Dan Gilbert situation raises sports team estate planning question – Crains Cleveland Business

Dan Gilbert situation raises sports team estate planning question - Crain\s Cleveland Business

In a blog titled "Dan Gilbert illness hits close to home," Foster, 60, writes about his experience dealing with the stroke:

I wondered what those symptoms were and how he felt at the time. I experienced similar symptoms nearly three years ago when my blood pressure hit the ceiling and I suffered what was considered a mild stroke. Although I lost my voice for a while and could not step or type I feel close to normal now.

I don’t feel like the old guy that used to dance around and act a fool. That guy died and was replaced by a calmer, less aggressive and not quite as sharp version of the old guy.

Gilbert suffered a stroke Sunday after arriving Sunday at the Beaumont Hospital in Royal Oak. Its severity and possible impact on the business executive are unclear. 

Bloomberg Dan Gilbert, founder and chairman of Quicken Loans Inc. and owner of the National Basketball Associations Cleveland Cavaliers, arrives to speak during the Alibaba Group Holding Ltd. inaugural Gateway 17 conference in Detroit on June 20, 2017. Photographer: Jeff Kowalsky/Bloomberg News that Detroit real estate billionaire and Cleveland Cavaliers owner Dan Gilbert suffered a stroke over the weekend has raised interest in his succession plans for his many business interests.

Gilbert, 57, owns the Cavs and several minor-league franchises, and he may fully recover and go on to run them for decades to come. But he also may not, and every owner eventually sells or wills the team to family or new owners.

Video: As Dan Gilbert recovers from a stroke, his impact on Cleveland and Detroit cannot be understated

As sports teams have grown into billion-dollar businesses, the stakes have radically increased over their ownership fates. Sometimes, it can be quite messy when an owner dies. Owners sometimes leave little clarity on a teams fate once they die. And owners sometimes make elaborate plans that are scotched by federal tax implications or the desires of family.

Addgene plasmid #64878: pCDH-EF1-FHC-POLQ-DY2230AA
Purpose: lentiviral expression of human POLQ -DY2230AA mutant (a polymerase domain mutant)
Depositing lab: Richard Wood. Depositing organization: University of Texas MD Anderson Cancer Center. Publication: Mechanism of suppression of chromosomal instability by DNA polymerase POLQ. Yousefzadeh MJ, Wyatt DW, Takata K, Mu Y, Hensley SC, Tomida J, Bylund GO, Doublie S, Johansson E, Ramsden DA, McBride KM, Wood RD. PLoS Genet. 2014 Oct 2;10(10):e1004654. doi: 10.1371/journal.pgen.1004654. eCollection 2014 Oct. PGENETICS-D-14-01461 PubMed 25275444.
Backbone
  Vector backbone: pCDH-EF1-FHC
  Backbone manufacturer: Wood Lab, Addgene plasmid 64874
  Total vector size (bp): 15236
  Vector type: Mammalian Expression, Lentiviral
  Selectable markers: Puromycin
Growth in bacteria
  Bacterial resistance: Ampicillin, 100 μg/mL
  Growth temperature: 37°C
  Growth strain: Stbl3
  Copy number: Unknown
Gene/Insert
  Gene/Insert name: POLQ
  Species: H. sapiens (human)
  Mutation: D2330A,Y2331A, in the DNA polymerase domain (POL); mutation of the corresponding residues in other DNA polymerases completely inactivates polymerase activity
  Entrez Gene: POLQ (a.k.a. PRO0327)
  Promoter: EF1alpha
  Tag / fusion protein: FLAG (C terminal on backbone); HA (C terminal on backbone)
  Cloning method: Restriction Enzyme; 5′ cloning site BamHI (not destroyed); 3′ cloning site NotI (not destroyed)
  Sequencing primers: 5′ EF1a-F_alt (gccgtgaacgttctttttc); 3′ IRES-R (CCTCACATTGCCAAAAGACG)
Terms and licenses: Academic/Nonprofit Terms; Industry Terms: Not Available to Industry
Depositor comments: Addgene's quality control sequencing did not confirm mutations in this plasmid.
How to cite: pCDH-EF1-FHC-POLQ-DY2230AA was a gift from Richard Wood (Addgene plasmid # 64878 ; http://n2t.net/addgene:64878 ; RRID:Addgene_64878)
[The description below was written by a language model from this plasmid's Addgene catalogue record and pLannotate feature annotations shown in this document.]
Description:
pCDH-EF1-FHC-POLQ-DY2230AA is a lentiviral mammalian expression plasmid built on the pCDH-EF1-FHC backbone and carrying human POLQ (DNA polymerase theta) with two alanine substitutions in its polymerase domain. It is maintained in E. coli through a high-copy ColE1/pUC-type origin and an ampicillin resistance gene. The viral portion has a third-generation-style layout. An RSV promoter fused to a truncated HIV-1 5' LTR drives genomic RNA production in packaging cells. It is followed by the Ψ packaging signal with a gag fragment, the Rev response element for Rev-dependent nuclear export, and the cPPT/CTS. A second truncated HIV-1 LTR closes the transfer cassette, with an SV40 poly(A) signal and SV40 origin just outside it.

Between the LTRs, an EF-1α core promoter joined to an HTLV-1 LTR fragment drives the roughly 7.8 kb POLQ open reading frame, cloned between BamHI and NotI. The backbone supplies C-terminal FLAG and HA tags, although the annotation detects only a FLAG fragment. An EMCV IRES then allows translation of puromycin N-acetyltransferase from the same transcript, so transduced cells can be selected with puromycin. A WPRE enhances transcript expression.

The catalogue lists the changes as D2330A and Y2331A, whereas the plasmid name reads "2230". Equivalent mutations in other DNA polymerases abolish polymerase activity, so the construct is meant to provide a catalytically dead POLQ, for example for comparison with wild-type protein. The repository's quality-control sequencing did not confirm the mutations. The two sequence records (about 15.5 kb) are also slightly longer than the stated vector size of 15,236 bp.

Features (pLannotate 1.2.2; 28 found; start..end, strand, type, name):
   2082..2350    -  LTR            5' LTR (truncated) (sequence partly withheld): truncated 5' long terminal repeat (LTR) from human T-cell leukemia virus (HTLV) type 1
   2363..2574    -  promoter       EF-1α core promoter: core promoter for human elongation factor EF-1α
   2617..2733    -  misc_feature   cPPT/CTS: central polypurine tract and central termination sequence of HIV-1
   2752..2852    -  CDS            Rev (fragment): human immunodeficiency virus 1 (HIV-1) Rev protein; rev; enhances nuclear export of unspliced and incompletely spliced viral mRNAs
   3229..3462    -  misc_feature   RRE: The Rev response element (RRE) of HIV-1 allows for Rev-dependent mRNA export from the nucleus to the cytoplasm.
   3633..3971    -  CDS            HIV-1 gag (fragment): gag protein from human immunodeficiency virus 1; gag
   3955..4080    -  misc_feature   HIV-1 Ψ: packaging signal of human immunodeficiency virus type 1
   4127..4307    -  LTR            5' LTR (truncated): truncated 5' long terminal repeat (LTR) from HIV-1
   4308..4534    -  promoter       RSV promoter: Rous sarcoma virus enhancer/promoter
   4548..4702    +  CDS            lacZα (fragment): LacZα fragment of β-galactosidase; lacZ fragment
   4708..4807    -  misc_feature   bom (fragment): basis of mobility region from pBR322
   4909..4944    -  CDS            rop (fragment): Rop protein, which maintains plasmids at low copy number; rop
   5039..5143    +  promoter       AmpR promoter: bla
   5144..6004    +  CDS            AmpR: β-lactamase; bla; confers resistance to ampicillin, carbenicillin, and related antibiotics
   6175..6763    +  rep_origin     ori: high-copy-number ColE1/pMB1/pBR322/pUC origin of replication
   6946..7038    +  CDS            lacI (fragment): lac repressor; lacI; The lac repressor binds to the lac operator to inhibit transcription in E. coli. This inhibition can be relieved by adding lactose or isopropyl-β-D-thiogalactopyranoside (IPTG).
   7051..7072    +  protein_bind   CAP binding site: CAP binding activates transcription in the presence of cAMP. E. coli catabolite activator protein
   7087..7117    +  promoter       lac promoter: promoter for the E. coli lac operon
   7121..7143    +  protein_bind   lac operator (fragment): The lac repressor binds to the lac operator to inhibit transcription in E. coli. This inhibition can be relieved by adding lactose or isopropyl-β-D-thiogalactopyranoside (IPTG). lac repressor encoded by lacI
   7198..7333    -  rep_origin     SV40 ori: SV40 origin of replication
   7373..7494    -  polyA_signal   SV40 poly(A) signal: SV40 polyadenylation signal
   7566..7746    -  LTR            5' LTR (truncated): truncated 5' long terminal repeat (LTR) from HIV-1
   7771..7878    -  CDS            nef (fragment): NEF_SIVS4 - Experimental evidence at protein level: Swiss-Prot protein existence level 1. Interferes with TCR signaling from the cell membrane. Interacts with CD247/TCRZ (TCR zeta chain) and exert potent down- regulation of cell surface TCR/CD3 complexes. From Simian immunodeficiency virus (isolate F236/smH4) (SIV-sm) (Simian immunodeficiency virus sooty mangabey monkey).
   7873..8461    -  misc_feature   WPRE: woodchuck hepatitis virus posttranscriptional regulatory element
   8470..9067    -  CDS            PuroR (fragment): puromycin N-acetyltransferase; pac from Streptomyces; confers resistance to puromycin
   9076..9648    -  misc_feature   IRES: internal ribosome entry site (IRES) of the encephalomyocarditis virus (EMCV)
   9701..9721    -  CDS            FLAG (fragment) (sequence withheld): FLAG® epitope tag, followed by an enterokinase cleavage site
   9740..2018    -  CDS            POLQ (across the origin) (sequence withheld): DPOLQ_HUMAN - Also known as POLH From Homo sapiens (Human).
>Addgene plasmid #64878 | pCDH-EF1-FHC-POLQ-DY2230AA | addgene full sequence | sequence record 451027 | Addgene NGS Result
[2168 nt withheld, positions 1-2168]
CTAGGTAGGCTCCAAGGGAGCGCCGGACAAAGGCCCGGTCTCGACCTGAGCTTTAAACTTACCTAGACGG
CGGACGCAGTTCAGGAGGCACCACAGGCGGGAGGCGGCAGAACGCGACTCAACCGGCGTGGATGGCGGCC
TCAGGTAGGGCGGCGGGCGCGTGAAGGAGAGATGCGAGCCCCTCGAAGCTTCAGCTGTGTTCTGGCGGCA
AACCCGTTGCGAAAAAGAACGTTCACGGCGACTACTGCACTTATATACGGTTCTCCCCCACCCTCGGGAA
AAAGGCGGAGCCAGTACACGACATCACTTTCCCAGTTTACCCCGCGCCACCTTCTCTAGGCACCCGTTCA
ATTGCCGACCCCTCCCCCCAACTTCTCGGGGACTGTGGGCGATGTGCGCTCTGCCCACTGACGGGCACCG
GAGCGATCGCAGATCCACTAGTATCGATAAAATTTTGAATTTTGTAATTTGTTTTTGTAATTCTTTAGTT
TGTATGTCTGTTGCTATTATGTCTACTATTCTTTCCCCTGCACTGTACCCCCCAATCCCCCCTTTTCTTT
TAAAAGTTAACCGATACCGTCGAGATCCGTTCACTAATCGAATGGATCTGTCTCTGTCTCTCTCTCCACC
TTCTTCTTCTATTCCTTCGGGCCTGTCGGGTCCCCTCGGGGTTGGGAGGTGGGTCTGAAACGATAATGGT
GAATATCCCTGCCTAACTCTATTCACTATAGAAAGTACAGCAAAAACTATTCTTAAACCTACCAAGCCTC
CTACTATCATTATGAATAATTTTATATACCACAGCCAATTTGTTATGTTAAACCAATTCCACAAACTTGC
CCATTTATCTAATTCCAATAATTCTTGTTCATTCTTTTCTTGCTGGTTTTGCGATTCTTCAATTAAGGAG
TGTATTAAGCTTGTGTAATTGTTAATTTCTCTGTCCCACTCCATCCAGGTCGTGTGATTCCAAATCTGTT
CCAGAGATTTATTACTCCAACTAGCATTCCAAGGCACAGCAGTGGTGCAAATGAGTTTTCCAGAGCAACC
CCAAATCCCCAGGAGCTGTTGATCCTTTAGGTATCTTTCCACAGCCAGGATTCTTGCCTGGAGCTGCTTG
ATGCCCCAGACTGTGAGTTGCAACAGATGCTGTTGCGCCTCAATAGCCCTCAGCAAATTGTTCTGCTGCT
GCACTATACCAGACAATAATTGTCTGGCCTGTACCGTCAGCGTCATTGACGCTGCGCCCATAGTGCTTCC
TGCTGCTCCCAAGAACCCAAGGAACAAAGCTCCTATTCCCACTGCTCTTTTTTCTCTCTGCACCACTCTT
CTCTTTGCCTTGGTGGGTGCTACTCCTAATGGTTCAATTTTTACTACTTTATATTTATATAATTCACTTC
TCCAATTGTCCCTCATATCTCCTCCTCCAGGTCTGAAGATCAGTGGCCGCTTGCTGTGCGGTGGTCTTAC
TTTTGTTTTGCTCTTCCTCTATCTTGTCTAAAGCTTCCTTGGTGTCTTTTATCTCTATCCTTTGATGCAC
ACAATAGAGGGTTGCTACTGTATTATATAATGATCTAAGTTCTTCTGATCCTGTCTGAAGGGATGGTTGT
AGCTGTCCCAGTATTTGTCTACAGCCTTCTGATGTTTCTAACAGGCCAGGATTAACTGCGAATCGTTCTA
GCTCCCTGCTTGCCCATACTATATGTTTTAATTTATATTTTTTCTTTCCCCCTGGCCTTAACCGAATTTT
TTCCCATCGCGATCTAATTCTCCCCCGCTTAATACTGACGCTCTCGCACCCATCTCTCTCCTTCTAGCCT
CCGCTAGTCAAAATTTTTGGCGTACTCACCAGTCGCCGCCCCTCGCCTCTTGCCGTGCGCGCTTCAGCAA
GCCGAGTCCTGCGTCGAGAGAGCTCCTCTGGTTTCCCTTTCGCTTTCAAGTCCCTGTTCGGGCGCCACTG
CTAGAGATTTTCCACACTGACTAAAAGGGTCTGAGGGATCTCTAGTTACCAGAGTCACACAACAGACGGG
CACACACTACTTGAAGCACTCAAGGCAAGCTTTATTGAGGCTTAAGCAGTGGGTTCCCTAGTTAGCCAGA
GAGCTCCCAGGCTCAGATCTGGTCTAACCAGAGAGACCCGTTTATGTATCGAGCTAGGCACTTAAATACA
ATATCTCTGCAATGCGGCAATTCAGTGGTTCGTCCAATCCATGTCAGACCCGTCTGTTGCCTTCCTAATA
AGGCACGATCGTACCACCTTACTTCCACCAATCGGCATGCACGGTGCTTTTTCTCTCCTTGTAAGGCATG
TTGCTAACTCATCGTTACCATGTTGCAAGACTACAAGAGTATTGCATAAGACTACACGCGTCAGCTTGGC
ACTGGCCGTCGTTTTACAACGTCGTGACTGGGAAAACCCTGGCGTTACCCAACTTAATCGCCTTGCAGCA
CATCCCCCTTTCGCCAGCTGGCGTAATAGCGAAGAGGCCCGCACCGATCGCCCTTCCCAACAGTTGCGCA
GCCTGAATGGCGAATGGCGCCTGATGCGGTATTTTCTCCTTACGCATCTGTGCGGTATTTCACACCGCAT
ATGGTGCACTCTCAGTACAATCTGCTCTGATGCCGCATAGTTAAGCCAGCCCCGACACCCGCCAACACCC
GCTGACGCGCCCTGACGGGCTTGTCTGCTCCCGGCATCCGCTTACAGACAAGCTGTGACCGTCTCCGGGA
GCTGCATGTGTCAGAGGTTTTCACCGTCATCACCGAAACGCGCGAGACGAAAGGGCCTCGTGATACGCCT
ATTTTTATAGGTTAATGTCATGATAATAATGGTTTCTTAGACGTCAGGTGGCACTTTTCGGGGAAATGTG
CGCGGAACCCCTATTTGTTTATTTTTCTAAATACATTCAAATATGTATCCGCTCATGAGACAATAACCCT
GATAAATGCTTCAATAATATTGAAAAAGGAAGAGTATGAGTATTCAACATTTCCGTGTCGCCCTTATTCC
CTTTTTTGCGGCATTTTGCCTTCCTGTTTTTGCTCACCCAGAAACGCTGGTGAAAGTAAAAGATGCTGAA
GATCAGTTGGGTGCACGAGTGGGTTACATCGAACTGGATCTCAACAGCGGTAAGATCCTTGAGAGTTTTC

Video: As Dan Gilbert recovers from stroke his impact on Cleveland cannot be understated


Gilberts camp hasnt said what his succession plan for the team is, although each of the major leagues requires owners to inform them of such plans.

Cavaliers owner Gilbert alert, resting comfortably after stroke

Putting a team in a trust is a common practice that can shield heirs from federal estate tax bills that can run into the hundreds of millions of dollars for pro sports franchises. Spouses are exempt from estate taxes, but children are not.

Entrusting an asset freezes the value under federal gift tax law at the time it was put into trust, which is one way to reduce the eventual tax bill. Since sports team values have been skyrocketing because of enormous local and national TV rights deals and other revenue streams, the tax value of a team can be enormous, even for wealthy people.

Some sports team owners have purchased insurance policies intended to pay off estate taxes so that heirs wouldnt struggle with tax bills — which sometimes can force a team sale. For example, the estate tax bills from the Internal Revenue Service fueled the sale of the National Football Leagues Miami Dolphins in 1993 and St. Louis Rams in 2008. The Lerner family had to sell 40 percent of its stake in credit card giant MBNA to pay its estate tax bill after Cleveland Browns owner Al Lerner died in 2002.

Quicken Loans CEO shares update on Detroit businessman Dan Gilberts health after stroke

Detroit businessman and Buffalo Bills owner Ralph Wilson, who died March 25, 2014, at age 95 at his Grosse Pointe Shores home, arranged for the team to be sold by his estate (for $1.4 billion to Buffalo Sabres owners Terry and Kim Pegula), to benefit the Grosse Pointe Farms-based Ralph C. Wilson Jr. Foundation.